One of the most diligently-repeated delusions of modern America is that, “You can’t live here without a car.” This phrase is in heavy rotation not only in Los Angeles, the city that invented sprawl, but almost everywhere in the country.
I remember an Internet friend telling a story on a cycling forum ages ago. He lived in upstate New York where he was advised that “You can’t live here without a car” because of the suburban distances and the frigid winters. So, as he was a bit of a wag, he eventually bought an old used car that didn’t even run, parked it in the driveway, and…never drove it. Bicycled everywhere, year-round. But he had the car without which you couldn’t live there.
About fifteen years later he finally sold the old hulk, having let the joke play out long enough. He’s getting older now, but still happily “lives there” carfree.
Other excuses for continued car-addiction (addicts always have a good long list of excuses, as I’m sure you know) include having to buy groceries or carry kids around. Of course cargo bikes do both quite adequately, as the Pigeon Master, Josef, himself proves every day, and they too are becoming popular, despite the “great cost”— about one-tenth the price of a new cheap car. Flying Pigeon has a number of them on the showroom floor, including a glitzy CETMA at the time of this writing, which should easily carry a washing machine should you need to do so.
I myself shopped for years for a family of three using an ordinary bike with those folding grocery panniers hanging on the rear rack (The weekly bag of potatoes was bungie’d onto the top of the rack.). No problem, ever, keeping us fed; in fact, mom and I gained a bit of weight. I’d do two trips a week instead of one—but that was a good thing, or I’d have packed on even more pounds. And the ride was a pleasure in a life otherwise filled with work and chores. Of course I rode to work and chores as well. It made the daily grind more than tolerable.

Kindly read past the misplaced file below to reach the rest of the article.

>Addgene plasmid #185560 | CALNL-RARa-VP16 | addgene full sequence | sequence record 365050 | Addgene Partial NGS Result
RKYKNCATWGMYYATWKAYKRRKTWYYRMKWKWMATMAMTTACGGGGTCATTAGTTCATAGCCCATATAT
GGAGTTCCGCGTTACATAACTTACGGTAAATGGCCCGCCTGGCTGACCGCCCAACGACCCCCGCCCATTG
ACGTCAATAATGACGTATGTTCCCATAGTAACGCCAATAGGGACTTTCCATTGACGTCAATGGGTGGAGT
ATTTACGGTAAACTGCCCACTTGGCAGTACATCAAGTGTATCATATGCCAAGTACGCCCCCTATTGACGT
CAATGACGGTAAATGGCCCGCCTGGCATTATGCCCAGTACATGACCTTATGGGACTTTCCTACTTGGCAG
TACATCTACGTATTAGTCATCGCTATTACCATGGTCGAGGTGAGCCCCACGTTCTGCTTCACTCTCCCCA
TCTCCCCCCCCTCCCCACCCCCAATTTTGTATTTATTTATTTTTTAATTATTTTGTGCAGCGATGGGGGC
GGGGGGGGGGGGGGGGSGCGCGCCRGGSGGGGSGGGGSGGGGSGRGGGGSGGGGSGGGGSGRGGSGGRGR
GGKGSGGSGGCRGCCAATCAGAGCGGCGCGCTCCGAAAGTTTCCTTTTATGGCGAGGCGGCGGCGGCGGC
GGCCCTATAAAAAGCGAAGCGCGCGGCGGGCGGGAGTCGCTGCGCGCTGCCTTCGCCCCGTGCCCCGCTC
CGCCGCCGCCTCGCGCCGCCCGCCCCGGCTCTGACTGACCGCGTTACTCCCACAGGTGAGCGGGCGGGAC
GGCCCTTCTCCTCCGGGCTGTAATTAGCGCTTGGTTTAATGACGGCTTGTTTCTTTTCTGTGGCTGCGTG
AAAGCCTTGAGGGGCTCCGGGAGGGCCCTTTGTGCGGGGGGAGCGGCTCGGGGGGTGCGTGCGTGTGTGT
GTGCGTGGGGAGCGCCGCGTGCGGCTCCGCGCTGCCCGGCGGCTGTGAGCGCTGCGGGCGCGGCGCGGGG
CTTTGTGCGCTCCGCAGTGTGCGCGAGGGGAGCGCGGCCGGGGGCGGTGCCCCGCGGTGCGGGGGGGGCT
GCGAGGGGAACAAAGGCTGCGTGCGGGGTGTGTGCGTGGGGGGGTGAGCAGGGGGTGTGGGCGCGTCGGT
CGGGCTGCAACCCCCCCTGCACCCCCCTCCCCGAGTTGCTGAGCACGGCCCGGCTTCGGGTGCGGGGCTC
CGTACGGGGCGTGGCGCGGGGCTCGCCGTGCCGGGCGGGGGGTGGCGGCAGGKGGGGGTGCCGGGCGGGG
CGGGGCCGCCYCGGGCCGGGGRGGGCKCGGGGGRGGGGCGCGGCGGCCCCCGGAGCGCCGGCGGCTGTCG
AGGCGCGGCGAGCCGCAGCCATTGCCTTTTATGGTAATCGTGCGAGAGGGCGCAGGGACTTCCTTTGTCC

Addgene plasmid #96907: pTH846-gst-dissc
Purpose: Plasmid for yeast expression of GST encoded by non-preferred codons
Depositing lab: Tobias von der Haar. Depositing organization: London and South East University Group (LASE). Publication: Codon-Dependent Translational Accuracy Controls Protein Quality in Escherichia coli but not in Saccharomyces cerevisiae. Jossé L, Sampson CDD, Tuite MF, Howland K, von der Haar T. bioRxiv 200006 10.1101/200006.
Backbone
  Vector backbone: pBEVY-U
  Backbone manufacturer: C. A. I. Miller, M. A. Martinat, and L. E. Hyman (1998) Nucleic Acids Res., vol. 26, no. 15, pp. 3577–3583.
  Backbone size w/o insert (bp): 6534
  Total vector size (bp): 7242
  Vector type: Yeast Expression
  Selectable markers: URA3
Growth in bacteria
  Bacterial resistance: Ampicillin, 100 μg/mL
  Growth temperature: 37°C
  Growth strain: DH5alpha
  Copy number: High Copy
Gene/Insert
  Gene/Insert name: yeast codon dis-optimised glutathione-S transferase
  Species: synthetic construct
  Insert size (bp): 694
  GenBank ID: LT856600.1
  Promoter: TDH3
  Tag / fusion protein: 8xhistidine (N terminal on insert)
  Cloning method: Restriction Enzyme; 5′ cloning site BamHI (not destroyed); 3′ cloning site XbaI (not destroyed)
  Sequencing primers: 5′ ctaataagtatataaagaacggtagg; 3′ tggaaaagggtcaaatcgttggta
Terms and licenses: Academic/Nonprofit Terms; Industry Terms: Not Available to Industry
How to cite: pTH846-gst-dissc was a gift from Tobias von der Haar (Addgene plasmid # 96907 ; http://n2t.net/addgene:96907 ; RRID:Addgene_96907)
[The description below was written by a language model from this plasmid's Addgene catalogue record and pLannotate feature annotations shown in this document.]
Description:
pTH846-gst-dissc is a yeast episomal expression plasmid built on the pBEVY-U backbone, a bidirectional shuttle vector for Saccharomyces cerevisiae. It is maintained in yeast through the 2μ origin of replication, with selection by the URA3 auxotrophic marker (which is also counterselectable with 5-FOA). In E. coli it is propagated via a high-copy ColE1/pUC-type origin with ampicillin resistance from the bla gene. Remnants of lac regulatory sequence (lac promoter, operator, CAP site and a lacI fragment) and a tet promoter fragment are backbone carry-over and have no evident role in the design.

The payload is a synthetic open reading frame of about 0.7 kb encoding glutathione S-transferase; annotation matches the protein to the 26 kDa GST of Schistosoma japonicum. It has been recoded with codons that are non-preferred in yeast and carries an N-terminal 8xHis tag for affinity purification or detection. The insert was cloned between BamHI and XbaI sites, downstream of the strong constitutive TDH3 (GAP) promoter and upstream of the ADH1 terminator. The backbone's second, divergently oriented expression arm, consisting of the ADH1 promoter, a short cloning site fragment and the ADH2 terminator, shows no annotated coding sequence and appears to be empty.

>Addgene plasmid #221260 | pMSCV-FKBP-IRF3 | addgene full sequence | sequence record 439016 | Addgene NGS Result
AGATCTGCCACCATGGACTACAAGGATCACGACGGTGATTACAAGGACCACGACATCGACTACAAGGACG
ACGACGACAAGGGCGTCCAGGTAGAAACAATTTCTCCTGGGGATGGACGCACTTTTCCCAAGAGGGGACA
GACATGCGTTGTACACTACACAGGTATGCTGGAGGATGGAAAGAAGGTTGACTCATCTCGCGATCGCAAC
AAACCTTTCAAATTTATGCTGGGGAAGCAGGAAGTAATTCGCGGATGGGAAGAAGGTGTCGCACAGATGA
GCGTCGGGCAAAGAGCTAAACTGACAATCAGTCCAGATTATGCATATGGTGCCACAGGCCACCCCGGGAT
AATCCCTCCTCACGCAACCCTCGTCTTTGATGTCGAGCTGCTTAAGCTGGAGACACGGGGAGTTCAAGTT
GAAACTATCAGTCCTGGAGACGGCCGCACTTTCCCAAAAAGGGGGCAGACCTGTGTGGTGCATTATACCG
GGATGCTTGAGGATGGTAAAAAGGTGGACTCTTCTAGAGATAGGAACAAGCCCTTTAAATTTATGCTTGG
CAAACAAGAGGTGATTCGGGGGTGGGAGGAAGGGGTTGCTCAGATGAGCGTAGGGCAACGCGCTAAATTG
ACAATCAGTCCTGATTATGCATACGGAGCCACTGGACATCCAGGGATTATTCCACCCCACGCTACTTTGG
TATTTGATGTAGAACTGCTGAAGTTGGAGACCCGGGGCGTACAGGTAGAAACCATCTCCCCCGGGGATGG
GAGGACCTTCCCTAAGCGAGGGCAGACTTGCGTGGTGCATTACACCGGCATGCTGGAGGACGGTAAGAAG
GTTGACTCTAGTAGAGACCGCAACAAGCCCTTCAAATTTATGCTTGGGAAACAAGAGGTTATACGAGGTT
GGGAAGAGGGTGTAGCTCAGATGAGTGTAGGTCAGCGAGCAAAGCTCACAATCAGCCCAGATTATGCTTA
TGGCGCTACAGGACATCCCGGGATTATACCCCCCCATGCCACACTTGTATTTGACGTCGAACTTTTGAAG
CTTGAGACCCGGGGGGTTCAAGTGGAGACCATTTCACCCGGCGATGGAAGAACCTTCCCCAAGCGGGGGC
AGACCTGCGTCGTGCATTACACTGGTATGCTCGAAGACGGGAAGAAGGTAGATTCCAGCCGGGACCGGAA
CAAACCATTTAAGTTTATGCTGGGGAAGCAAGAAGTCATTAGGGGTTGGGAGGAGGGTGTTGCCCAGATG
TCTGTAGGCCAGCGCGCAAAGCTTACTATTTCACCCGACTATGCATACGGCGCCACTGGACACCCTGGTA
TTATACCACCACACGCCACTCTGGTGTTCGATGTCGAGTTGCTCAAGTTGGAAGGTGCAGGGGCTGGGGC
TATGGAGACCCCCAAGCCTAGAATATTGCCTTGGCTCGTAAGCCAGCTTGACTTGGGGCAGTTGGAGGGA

People are “getting it” more and more. Millennials and their older siblings show themselves uninterested in cars, and their parents are getting tired of wrestling the steering wheel themselves, as traffic gets more frantic even as reflexes slow. In the photo above, you see a premier Complete Streets treatment in Santa Monica, lacking only a physical buffer for the bike lane, but featuring a permanent Sunday bike valet by the Main Street Farmers Market. A cargo bike is being parked while its pilot dedicates himself to some heavy-duty shopping.
In fact, it seems that the world is round, that the Earth does revolve around the sun, and that you can, after all, “live here without a car.” Wherever “here” might be.